The good news? There’s a low barrier to entry in the restaurant business. The bad news? Well, you know.
Most people think inferior locations, service, food or atmosphere are the factors that most often doom a restaurant. While those are all important, having enough cash in the bank can enable a start-up to survive them all.
I have a friend who figured out that the best way to get through college would be to pay students smarter than him to write his papers. It worked well in his freshman, sophomore, and junior year. As a senior, he ran out of money to pay for papers. “I would have graduated,” he said. ”But I was undercapitalized.”
Last week the Dallas Business Journal’s Steven R. Thompson reported on shoestring startups, Pecan Lodge Catering and Maple and Motor, and an expansion, Il Cane Rosso for his article “Restaurateurs Find Minimalist Recipes for Success.”
In the article, Steven asked me to compare a typical restaurant opening budget to that of the operations he was writing about. He said their opening budgets were between $100K and $125K. I just laughed. That budget range is smaller than the cash reserves most professionally managed restaurants open with. Most of our clients would spend half that amount on pre-opening traning alone!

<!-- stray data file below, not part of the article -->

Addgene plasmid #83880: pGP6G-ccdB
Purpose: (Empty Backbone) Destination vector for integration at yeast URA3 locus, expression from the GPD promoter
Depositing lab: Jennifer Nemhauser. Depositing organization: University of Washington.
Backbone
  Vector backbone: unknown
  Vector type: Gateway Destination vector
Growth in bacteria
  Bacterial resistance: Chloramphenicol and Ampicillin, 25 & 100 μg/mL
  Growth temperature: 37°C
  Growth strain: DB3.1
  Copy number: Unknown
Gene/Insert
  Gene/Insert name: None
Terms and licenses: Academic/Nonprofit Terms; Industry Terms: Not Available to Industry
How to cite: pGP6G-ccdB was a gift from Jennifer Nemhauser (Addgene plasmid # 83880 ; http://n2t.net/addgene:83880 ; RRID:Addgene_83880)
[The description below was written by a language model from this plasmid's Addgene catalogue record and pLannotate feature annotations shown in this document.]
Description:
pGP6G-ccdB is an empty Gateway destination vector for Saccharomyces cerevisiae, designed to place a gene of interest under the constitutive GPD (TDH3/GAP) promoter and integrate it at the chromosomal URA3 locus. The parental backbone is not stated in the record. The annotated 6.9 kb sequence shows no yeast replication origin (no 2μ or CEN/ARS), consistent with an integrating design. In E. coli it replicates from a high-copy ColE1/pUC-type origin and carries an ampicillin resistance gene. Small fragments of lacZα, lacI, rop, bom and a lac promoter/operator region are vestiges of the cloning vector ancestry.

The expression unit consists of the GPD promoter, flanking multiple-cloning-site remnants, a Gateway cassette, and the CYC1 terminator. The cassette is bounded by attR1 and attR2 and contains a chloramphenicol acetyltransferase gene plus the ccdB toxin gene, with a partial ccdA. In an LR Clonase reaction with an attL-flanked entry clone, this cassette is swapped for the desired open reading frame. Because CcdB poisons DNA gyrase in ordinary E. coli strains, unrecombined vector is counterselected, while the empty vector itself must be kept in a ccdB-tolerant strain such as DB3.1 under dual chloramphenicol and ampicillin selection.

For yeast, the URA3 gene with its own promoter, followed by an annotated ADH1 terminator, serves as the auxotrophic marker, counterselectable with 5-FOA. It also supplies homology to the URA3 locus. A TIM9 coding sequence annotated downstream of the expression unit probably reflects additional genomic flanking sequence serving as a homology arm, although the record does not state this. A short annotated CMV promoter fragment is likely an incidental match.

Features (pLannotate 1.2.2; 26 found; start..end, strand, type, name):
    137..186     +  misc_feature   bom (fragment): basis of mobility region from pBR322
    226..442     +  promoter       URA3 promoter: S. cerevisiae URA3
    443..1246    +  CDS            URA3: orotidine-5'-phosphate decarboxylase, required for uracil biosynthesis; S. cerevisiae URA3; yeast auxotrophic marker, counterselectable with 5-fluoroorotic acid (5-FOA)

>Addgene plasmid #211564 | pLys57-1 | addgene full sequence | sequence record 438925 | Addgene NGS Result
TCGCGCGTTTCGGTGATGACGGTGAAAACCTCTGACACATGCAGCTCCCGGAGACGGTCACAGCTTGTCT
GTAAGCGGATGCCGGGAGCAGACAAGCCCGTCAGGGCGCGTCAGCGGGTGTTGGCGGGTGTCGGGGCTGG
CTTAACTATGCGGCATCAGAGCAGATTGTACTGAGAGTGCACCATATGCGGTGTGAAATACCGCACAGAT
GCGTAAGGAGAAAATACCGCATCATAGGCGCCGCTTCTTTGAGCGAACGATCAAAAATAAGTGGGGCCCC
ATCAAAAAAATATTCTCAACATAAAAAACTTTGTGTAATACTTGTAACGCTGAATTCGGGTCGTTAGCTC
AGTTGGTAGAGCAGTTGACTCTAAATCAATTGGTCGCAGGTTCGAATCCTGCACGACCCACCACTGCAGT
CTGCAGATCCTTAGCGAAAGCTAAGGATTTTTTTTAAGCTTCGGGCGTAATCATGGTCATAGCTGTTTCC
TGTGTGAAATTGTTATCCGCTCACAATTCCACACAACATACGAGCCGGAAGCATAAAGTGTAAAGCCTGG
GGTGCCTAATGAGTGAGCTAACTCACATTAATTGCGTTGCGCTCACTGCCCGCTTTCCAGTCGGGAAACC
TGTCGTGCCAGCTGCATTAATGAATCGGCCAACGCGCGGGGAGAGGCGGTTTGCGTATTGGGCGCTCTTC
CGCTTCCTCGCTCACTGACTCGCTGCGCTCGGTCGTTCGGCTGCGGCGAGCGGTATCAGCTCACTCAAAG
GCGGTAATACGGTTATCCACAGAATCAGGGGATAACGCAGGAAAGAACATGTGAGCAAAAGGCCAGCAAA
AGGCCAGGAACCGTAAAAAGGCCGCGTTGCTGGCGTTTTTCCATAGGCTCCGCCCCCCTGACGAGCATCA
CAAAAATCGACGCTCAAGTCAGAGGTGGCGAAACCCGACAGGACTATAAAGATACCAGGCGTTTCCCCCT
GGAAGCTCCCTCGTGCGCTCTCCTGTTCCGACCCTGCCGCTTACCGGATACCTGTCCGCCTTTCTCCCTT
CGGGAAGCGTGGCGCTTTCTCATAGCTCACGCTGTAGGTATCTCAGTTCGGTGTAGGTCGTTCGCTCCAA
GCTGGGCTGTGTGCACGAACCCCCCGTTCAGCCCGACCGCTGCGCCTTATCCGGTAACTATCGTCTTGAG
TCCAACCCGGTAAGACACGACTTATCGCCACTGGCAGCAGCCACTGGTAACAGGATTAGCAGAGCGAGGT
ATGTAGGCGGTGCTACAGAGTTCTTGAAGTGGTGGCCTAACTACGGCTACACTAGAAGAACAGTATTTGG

Don’t get me wrong. I am a big fan of Il Cane Rosso. Their pizza ranks in the top tier of pizza in Dallas. And Maple and Motor found a spot on my “Clean Plate Awards” list for Restaurant Business magazine a few years ago. I look forward to enjoying Pecan Lodge’s catering, too. But the business plans for each of these operations really pushed the limits of risk tolerance, opening with tiny budgets that were all they could afford.
An important part of any business is managing risk. For each one of these fantastic job-creating, great American success stories of undercapitalized restaurants that make it, there are ten more that failed. They simply tried to do too much with too little. Most food truck owners aren’t driving around town because they are creative and trendy. They would much rather be in a brick and mortar location, but they just can’t afford it.
Let’s put it this way . . . if an owner is counting on the first weekend to be busy in order to pay a contractor, then the risk tolerance is off the charts. I’m glad for these successful operators. Each one took a high risk and have been successful. But if their story is inspiring to you, my recommendation is to understand what the best operators know:
The greatest chance for success results from having an appropriate amount of capital on hand relative to the needs of your business.